Saturday afternoon, after lunch, wandering around the Village before wandering over to the theater to catch the play, we wandered into Partners & Crime Mystery Booksellers and wandered out again, the blonde clutching a bag containing Robert Wilson’s A Small Death in Lisbon.
But while we were inside we got to talking to one of the owners who responded to the blonde’s expressed admiration for her store with pride and gratitude and, as you might expect of any small business owner these days, a touch of anxiety about the economy. Partners & Crime is holding its own, she said, but she was worried they were starting to feel the pinch.
The store’s weathered the rise of Amazon and outlasted Borders. From the sidewalk out front you can look down Greenwich Avenue and see a Barnes and Noble.
But now come kindles, now come nooks.
The owner doesn’t get the attraction. She’s one of those readers, like me, like the blonde, like she’d hoped all her customers, for whom the love of reading is inseparable from a love of books, the printed on paper kind. To her there is nothing like a book, and nooks and kindles are nothing like a book.
They’re missing the feel of books. The blonde and I know what she means and we start trading things we like about books besides the words on the page. The weight and shape of a book in hand. The sound it makes as you open and shut it, the sound as it slides from a shelf or when you set it on the nightstand. The tickle of the page on your fingertip as you turn it. The smells, of paper, of glue, of ink, of dust. All the little sensual pleasures that most of us take for granted until we’re asked to defend our attachment to these old-fashioned and cumbersome blocks of wood pulp and which I suspect sound to kindle and nook owners like defenses of manure and flies by horse lovers talking to the first automobile owners, as far as the three of us are concerned, they’re as much a part of reading as the decoding of the ink splotches on the page.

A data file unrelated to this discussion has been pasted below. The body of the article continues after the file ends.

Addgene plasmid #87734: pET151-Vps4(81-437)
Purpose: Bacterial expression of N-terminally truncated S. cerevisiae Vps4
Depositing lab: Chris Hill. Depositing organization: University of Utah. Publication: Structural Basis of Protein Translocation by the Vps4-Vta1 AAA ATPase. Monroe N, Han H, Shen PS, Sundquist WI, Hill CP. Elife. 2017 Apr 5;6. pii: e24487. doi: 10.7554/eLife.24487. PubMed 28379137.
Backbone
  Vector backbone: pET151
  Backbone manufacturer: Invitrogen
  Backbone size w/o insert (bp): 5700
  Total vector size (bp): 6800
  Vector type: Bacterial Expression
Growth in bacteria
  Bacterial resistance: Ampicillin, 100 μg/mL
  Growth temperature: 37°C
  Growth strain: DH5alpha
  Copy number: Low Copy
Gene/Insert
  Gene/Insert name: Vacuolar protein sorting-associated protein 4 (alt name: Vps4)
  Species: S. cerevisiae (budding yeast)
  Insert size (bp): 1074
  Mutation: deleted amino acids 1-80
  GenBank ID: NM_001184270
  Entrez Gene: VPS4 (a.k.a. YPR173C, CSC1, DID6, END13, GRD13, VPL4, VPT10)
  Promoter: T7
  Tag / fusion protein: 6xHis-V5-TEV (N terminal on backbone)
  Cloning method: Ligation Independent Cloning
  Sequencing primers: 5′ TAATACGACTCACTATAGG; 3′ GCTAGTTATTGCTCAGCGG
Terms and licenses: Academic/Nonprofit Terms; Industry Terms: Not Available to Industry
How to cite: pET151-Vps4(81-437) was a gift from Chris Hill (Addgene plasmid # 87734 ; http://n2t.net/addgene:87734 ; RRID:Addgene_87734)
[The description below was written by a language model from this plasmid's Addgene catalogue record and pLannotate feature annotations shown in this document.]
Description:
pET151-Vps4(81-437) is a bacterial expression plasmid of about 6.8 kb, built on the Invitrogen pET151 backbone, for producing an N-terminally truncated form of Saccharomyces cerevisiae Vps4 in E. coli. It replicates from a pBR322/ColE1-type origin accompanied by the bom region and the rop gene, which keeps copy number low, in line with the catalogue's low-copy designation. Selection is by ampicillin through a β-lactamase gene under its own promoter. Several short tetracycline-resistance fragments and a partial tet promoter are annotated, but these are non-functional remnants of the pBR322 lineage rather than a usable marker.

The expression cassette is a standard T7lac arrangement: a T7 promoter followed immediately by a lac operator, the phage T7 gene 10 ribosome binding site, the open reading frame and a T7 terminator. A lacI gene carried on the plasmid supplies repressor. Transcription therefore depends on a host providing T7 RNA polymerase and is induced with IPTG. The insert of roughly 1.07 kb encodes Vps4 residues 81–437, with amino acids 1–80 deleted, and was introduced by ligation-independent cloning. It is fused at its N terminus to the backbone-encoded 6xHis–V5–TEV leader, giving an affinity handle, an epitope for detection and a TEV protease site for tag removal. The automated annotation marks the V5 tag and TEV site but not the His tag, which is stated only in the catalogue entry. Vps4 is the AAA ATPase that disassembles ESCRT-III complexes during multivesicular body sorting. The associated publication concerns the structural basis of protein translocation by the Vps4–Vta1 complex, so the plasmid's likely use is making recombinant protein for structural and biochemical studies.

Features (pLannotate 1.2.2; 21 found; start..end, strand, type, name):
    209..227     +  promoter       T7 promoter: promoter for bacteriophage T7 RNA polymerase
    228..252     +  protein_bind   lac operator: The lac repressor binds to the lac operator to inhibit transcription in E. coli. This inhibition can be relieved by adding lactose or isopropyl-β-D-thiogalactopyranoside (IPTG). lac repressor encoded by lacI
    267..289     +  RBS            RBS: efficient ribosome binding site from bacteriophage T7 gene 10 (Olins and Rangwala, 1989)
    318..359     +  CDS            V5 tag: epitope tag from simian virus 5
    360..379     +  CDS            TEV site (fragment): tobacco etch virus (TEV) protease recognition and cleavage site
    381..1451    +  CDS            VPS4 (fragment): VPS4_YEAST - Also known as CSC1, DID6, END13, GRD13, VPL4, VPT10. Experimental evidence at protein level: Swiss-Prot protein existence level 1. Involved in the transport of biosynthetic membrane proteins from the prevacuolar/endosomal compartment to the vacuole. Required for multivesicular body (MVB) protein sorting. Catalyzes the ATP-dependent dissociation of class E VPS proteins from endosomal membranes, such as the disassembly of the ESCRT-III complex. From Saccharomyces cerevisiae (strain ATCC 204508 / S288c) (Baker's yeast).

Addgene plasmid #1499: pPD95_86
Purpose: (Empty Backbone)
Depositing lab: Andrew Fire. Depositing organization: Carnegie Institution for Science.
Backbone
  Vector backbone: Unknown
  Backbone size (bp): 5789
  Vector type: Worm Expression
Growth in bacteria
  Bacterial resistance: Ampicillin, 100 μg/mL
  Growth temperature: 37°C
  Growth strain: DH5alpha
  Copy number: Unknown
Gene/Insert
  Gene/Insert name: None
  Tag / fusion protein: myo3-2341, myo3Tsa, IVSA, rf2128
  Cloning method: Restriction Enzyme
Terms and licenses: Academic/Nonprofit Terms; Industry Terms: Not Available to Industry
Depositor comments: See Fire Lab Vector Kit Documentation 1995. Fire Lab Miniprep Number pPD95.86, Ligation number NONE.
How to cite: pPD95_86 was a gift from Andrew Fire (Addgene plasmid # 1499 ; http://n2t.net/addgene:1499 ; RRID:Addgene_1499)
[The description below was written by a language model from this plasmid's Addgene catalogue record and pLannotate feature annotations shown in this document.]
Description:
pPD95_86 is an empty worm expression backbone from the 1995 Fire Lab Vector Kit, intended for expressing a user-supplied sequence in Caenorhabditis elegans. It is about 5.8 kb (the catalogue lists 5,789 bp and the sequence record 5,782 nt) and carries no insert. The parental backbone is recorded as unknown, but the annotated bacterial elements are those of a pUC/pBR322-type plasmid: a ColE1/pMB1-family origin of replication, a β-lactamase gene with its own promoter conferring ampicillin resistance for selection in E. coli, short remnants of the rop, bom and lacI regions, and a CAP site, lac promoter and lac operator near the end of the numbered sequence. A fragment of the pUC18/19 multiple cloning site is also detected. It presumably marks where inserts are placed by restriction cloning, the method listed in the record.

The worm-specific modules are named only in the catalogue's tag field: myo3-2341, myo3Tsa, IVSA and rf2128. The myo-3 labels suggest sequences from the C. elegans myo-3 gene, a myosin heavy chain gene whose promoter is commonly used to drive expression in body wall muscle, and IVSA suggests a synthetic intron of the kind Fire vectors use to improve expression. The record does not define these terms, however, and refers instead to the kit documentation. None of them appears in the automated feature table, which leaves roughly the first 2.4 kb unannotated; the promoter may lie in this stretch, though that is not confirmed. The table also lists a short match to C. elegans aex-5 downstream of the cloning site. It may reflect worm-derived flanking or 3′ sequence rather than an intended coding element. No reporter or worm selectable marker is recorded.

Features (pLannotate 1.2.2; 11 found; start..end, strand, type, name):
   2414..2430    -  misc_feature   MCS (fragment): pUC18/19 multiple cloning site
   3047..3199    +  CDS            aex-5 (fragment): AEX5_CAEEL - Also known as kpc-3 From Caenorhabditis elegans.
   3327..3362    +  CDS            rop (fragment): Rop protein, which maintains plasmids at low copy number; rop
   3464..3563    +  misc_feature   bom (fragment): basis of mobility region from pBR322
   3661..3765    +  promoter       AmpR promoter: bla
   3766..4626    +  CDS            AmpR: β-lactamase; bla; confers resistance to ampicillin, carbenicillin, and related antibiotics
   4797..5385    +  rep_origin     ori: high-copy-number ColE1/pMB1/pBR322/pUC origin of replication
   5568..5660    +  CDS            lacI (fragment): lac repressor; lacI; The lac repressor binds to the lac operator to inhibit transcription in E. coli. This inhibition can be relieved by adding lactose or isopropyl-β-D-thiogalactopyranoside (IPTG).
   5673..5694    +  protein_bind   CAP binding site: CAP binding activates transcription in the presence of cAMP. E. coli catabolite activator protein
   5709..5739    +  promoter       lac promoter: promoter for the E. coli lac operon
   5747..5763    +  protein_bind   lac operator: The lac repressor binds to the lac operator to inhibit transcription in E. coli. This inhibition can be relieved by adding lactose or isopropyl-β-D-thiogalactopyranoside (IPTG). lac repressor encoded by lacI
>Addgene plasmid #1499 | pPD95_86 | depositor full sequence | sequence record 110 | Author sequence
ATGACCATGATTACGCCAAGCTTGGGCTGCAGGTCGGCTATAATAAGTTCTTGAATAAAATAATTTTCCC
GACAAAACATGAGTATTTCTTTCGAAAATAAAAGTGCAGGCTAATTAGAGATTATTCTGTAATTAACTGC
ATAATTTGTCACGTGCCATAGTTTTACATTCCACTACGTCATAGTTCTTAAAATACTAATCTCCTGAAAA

The owner’s antipathy for ebooks isn’t simply due to aesthetics and sensory deprivation. Staring into computer screens isn’t her idea of fun and relaxation.
All day she’s staring into screens, ringing customers up, researching books and authors, placing and filling orders---you can shop Partners & Crime online---paying bills, dealing with email.
But her main objection is practical. Ebooks represent the enemy. A downloaded book is a book not bought in a store, her store. This is why she calls buying a nook or a kindle going over to the Dark Side.
The owners of Partners & Crime take pride in knowing the books in their store and in being able to make excellent recommendations. That means a lot of reading ahead, so to speak. Publishers and publicists help out by sending them advance copies and galleys of new books before they’re published. Lately, they’ve been getting “offers” of digital advance copies. “Just let us know what platform you prefer,” those doing the offering add brightly.
This amuses and exasperates the owner.
“Can you imagine what our customers would think,” she says, “If they came in here and saw us glued to a kindle?”